When I get a life-changing idea, I cannot wait to tell the whole world. I’m over-the-moon about sharing the thought, until I actually share it.
Then I immediately open myself to judgment. And when I finish explaining the idea and say, "So, what do you think?” it can be deflating when my next question is, “Why aren’t you as excited as I am?”
I remember telling my mom about my idea to start my website, My Kind of Life, and how I finally — after three months — landed upon my motto, “inspiration for kind people.”
I thought she would have been as excited as if she had won the lottery. Instead, she said, “Oh, that’s great, Emily.”
I get it. She's busy on the other side of the phone, hunting and pecking her way to her Ph.D.
But sometimes I can't help but wonder, Why is this awesome idea that the Universe sent me not getting the attention of Good Morning America? (Side note: Someone needs to invent an app that channels genius ideas to morning talk shows.)
The point is, if I'm not careful, other people's opinions will affect my confidence in a skewed way. And sometimes, the idea is squashed.
So I started analyzing successful entrepreneurs, authors and scientists who had bright ideas and fulfilled the desire to pursue them. People like Richard Branson, Thomas Edison, Dr. Wayne Dyer and Arianna Huffington.
According to a 1961 Reader's Digest article written by Thomas Edison's son Charles, an epic fire once destroyed the laboratory where all of his father's hard work was created. Thomas Edison told his 24-year-old son, "Go get your mother and all her friends. They'll never see a fire like this again." When Charles objected, Edison said, "It's all right. We've just got rid of a lot of rubbish."
What I learned from peeking into the lives of these successful dreamer-doers is that they open themselves up to share their ideas, too. The difference though, is that they have enough confidence that when the naysayers pipe up, they simply protect their vision with solid iron gates. Even when a fire destroys years of work.
Then I wondered: if they’re protecting themselves from criticism, how do they find constructive opinions to refine their ideas?
Surround Yourself With People Who Get Your Vision
What I found was that successful dreamer-doers surround themselves with angels, or guides that they trust and honor. I noticed, for example, that Arianna Huffington always has expert advisors who cheer her on; in fact, those are the people she hires. (Note to self: hire people who get my ideas.) This is an area where I fall short sometimes. I seek advice from people who love to blow out candles, and not the people who help to keep the fire lit.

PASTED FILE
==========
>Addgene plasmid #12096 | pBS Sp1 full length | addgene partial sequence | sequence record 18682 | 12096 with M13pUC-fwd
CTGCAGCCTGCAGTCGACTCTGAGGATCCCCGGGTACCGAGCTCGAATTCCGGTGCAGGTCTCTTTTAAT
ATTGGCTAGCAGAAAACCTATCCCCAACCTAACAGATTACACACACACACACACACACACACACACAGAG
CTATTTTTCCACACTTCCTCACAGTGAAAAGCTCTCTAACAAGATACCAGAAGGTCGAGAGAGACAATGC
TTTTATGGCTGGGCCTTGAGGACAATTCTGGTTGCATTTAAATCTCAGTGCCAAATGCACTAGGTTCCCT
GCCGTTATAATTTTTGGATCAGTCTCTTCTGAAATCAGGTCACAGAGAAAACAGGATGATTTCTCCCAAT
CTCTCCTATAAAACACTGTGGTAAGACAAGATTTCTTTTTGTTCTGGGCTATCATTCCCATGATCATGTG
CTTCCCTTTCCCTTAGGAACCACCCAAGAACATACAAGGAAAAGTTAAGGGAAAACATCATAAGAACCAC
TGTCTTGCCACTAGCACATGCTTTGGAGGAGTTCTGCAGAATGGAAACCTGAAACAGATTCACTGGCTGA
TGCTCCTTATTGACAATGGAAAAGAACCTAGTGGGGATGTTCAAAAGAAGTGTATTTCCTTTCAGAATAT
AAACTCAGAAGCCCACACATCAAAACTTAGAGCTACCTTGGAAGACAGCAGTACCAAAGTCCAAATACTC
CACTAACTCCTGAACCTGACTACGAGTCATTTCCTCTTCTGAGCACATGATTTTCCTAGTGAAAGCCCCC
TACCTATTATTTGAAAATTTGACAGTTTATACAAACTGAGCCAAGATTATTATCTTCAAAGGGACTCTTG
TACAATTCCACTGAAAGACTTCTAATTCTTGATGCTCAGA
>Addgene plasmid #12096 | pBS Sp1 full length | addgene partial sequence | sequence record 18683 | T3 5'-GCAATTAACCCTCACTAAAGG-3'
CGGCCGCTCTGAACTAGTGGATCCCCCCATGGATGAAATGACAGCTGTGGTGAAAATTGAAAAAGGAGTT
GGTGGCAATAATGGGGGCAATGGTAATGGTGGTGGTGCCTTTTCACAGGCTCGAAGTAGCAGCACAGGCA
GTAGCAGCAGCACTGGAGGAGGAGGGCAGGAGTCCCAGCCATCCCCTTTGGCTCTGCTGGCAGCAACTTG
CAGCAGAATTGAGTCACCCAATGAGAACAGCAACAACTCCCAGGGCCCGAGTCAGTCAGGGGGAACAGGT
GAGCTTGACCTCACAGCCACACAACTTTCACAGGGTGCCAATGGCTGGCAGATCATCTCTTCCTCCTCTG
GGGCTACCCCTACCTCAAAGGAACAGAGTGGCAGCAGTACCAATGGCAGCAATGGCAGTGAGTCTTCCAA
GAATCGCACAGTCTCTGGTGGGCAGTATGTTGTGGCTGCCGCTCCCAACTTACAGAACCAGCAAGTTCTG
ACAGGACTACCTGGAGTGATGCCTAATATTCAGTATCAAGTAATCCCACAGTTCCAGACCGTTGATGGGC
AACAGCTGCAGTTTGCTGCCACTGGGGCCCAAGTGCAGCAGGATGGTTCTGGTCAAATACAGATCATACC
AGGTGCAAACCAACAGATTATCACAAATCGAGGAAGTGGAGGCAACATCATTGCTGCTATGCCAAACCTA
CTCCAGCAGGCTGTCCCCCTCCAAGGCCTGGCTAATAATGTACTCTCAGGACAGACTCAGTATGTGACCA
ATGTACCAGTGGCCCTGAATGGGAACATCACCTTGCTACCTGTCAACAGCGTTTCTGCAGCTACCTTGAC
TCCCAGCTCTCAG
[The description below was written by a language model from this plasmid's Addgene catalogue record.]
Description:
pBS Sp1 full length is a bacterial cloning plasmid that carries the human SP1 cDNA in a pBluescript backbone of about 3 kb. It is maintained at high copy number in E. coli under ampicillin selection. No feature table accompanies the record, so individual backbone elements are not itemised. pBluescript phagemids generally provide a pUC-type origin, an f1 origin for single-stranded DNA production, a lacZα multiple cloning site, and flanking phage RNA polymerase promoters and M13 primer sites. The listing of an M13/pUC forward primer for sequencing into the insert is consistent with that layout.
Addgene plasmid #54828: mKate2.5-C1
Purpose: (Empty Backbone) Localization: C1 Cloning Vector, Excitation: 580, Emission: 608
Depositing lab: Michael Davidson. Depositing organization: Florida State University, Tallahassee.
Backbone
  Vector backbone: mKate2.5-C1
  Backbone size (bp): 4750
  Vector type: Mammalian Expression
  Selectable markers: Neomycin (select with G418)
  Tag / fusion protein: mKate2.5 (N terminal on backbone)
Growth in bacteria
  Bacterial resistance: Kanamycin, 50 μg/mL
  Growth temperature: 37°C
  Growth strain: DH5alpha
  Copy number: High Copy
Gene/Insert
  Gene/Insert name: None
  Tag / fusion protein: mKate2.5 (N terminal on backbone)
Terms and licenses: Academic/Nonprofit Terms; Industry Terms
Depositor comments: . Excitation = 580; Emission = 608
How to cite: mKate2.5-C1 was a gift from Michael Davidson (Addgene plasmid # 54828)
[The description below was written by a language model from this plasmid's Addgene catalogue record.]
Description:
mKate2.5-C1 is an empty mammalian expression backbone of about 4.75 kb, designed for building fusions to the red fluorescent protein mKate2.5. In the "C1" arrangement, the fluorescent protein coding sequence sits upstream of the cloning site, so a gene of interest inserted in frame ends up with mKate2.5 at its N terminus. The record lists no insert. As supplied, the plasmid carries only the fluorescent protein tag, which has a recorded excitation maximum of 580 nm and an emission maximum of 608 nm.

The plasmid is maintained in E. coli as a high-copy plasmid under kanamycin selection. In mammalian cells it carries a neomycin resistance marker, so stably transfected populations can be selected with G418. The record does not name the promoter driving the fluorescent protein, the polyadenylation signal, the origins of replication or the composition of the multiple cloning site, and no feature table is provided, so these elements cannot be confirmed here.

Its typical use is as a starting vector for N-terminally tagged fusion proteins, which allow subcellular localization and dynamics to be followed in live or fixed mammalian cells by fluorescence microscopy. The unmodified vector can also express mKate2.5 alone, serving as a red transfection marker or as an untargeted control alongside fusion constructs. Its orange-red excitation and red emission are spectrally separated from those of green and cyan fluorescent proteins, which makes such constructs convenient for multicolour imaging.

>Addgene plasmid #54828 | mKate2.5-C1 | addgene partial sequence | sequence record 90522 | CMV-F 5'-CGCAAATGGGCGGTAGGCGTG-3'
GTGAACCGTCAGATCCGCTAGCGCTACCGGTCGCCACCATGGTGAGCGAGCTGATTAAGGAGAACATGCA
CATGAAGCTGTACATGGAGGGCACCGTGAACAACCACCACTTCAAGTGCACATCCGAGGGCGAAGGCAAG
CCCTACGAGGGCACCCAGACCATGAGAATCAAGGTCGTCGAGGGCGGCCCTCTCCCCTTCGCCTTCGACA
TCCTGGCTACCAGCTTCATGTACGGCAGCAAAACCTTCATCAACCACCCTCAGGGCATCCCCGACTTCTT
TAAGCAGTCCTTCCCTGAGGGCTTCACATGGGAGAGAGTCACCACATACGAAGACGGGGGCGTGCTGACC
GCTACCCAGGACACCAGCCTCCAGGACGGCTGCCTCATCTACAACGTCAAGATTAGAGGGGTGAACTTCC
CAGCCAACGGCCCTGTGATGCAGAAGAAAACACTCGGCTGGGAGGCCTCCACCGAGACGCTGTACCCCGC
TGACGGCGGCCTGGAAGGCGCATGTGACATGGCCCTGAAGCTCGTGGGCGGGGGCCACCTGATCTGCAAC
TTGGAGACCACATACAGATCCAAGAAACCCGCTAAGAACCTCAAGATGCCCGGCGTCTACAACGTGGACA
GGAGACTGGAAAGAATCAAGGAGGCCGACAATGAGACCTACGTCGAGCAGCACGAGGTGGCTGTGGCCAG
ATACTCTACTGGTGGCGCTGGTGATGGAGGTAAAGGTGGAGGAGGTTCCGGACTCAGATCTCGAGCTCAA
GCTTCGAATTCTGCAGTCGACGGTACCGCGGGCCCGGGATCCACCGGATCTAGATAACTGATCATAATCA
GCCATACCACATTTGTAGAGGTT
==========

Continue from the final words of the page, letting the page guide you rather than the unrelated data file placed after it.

Ideas Are The Universe's Way Of Telling You To Keep Going
Everyday, I write in a beautiful handmade journal with flowers pressed into the pages — a thoughtful gift that one of my husband’s clients brought me from India. In it, I jot down thoughts and inspiration, and I have an entire page written with the following:
Remember these ideas you have are the Universe telling you to pursue them, not the Universe’s way of saying, "seek judgment."
Don't Share Ideas With People Who Aren't Ready To Listen
Recently, I’ve been telling friends that I have started writing my first book. Since I don't want anyone to squelch my fire, I keep it short when they ask, “What’s it about?”
Or, if I’ll notice that they’re in the middle of a text, I'll simply answer, “It’s a memoir.” They almost always come back with, “Oh, cool,” and go on texting their boss.
I’ve learned to share my ideas in a sacred space where I know I’m intimately connected with the other person —sans the disturbance of deadlines, emails pinging on iPhones or children begging for attention.
I check out how the person seems to be feeling before I allow myself to open up and become vulnerable in receiving their feedback. If they seem busy, I don’t get worked up when the response is ho-hum. If I’m sharing with someone who’s fully present and I receive constructive criticism, that’s different.
Be Grateful For Friends Who Give You Honest Feedback In a Kind & Loving Way
Several days ago, a girlfriend sent me an email with three things that she loved about my last newsletter, and three things that went right over her head. Sometimes, this feedback can be deflating, but in my case, I saw it as a reward. Someone who cares enough — and was living in the present — took the time to construct a thoughtful email to offer her opinion.
With a career that requires prolonged alone time (my husband wonders why I talk so much at night) I highly value receiving feedback from my mentors and my guides. With their advice and council, they light my fire, bigger, brighter. I focus on their direction and don't waste my time or energy sharing my ideas with people who won't be 100% onboard.
Finally, when the idea is public, published, invented, the naysayers have more respect for me — they almost always adopt the flame that I’ve been burning — for following through on an idea that, at one point, in their eyes, didn't seem like much of anything.